In welcome address, CEO says broadcast TV, radio have a street-level edge in media ‘arms race’
BY Michael malone, broadcasting + cable
Watch the full NAB Show welcome session above.
NAB President and CEO Curtis LeGeyt sat for questions from Gabriela Teissier, anchor at Univision’s KMEX Los Angeles, during NAB Show’s welcome session. LeGeyt said the show’s 100th anniversary allows NAB to reflect on the past and sort out how to best help members in the future.
“The thread throughout all of it is innovation,” he said. “Innovation in service to our local communities.”
LeGeyt spoke of the “arms race” in terms of the modern media age, as the likes of Google, Amazon Prime Video, Spotify and other tech giants fight traditional media for users and revenue dollars. LeGeyt stressed that broadcast is unique in that it covers news at the street level. “We have the boots on the ground in local communities,” he said, “and that’s something no one else is doing.”
The pandemic was a reminder, LeGeyt said, of local broadcasters’ role in the communities it serves. Each subsequent severe weather event or other major local story is another reminder. “It’s very, very clear where broadcasters thrive — free, local, live,” he said.
ATSC 3.0 enhances local broadcast’s role in the community, LeGeyt added, noting how 60 markets now feature the standard also called NextGen TV.
Teissier asked about radio’s efforts to maintain its presence in automobiles. LeGeyt cited the “fierce competition for real estate on the dashboard” involving the newer media players. Making radio’s battle more difficult, he said, is that the industry has a vast array of owners, while the likes of Sirius XM and Spotify have but one.
“If we’re not all rowing in the same direction as an industry,” LeGeyt said, “we’re going to lose this arms race.”
Cable TV, podcasts and other digital media often offer users a forum among those who share their take on the world, LeGeyt said. Local broadcast, for its part, brings people with “different world views, different persuasions, different interests” together with unbiased content. Reporters in a given community know the best way to communicate with consumers in that region.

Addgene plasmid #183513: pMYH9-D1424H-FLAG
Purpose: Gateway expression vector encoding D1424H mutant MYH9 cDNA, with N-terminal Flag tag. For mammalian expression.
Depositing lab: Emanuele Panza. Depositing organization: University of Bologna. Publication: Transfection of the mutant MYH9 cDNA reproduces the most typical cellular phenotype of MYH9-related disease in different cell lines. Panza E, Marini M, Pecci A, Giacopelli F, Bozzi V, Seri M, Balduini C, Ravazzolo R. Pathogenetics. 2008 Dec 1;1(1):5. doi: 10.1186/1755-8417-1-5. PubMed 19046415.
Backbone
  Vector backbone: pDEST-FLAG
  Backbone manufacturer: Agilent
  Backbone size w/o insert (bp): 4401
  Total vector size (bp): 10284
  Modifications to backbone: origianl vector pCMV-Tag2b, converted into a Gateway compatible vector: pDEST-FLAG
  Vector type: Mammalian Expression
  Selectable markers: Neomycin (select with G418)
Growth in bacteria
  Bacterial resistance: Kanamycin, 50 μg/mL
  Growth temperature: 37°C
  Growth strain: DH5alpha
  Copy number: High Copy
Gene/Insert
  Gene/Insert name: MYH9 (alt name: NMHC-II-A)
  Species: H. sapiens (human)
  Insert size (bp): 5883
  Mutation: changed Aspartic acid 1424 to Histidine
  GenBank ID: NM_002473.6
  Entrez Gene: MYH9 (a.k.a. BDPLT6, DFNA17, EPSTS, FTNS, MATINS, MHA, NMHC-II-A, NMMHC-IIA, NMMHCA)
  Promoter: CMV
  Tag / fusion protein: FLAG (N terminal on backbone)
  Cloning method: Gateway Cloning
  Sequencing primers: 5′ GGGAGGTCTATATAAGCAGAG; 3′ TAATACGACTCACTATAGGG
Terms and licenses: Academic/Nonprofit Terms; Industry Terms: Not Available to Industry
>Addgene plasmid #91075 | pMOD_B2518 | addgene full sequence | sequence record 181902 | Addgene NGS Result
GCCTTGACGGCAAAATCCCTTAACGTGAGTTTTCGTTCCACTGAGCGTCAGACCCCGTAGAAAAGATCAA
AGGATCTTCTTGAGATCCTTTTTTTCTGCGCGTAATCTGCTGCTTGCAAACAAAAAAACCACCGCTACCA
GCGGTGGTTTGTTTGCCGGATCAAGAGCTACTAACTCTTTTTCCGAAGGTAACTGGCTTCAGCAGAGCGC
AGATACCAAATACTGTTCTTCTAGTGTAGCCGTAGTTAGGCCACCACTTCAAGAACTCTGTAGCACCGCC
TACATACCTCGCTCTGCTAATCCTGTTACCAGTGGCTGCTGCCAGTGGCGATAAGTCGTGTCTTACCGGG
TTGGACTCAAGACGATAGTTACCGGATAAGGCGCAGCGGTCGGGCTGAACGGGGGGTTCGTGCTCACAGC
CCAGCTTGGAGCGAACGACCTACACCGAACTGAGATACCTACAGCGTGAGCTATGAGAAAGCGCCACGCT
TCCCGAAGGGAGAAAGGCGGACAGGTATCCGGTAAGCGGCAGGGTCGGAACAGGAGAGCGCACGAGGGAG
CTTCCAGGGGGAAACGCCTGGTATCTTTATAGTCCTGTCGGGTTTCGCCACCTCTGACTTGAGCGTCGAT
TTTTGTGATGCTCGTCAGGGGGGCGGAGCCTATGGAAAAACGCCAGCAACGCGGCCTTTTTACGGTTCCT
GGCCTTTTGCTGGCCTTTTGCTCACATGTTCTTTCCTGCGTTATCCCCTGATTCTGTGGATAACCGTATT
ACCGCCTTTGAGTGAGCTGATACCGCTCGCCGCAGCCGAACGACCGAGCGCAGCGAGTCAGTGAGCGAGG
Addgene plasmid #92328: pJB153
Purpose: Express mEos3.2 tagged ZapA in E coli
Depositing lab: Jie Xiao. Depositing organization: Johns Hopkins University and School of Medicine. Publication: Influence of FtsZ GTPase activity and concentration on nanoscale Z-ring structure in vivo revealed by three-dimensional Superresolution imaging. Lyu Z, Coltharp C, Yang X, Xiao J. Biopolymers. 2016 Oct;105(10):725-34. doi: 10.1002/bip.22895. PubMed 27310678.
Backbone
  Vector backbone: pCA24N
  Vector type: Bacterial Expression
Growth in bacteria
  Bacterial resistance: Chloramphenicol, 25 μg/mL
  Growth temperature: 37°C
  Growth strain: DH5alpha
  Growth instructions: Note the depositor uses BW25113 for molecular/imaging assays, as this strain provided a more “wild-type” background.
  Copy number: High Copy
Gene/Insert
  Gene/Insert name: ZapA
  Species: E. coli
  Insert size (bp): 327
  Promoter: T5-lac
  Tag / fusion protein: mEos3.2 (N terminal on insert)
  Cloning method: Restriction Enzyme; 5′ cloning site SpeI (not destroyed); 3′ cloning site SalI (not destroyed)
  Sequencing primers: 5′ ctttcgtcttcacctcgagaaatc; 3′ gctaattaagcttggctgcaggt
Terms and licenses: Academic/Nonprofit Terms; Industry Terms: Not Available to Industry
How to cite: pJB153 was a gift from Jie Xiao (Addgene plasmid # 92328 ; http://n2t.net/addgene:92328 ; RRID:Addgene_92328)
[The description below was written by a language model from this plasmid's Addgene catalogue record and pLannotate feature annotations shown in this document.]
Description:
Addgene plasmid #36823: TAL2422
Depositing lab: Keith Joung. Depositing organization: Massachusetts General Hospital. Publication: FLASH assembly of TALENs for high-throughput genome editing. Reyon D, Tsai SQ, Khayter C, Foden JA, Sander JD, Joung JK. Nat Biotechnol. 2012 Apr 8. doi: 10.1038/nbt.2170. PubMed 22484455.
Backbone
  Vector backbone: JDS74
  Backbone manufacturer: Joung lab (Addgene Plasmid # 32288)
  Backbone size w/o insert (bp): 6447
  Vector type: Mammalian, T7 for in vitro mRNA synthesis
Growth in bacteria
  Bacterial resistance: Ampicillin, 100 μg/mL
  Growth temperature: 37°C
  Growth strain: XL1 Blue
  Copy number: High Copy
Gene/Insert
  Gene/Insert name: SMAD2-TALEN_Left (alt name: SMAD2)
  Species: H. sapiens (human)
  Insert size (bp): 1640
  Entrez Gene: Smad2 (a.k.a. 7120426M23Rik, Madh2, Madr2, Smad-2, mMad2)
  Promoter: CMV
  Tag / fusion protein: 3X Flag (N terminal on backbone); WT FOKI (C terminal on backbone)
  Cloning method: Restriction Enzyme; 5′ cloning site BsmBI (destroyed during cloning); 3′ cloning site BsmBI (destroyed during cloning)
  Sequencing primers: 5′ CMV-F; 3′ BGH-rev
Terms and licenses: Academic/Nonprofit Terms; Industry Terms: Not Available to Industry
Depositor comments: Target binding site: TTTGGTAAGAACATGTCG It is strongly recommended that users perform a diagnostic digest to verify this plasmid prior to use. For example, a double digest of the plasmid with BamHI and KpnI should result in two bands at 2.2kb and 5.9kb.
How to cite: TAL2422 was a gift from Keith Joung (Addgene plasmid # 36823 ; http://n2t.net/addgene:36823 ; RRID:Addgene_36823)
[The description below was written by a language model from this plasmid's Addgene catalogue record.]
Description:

LeGeyt stressed that AM radio remains “very relevant,” reaching rural communities and serving as backbone of the Emergency Alert System.
Teissier asked about Spanish-language consumers, and LeGeyt mentioned that that demographic is most reliant on local broadcast. “They are far and away the most susceptible to disinformation on social media,” he said.
Local broadcast is “filling an enormous void left by the newspaper industry,” said LeGeyt, and has the support of the lawmakers he encounters in Washington.
Moments before FCC Chairwoman Jessica Rosenworcel took the stage, LeGeyt pressed for “modernized” ownership regulations, which better reflect the state of media in 2023.
Asked about NAB weighing in on the FCC’s handling of the proposed Standard General-Tegna merger, LeGeyt said NAB typically stays out of mergers and acquisitions. But he felt the “uncertainty” in the FCC’s regulatory process may get in the way of further investment in broadcasting. “Do some fundamental changes need to be made to that process?” he wondered.
Teissier also asked about AI, and LeGeyt said such technology can both help and potentially hurt broadcasters. AI can help stations better understand what’s going on in their communities and can free up reporters to be out in the field more. He’s also concerned about content creators being fairly compensated and the potential for mistakes in reporting rooted in AI.
“There are a lot of opportunities but I want to wave the caution flag,” he said.
The future looks bright for broadcast, the NAB chief said, but it will take hard work. “I couldn’t be more excited to lead that fight,” LeGeyt concluded.
His words seemed to resonate with the audience. “I think that he’s got a great grasp of the issues, he communicates his point of view and NAB’s point of view, and he talks about broadcasters in the most favorable light — that we’re here to serve our local communities,” Phil Lombardo, CEO of Citadel Communications, said. “He makes that point time and time again and that’s what you want from the CEO of the National Association of Broadcasters.”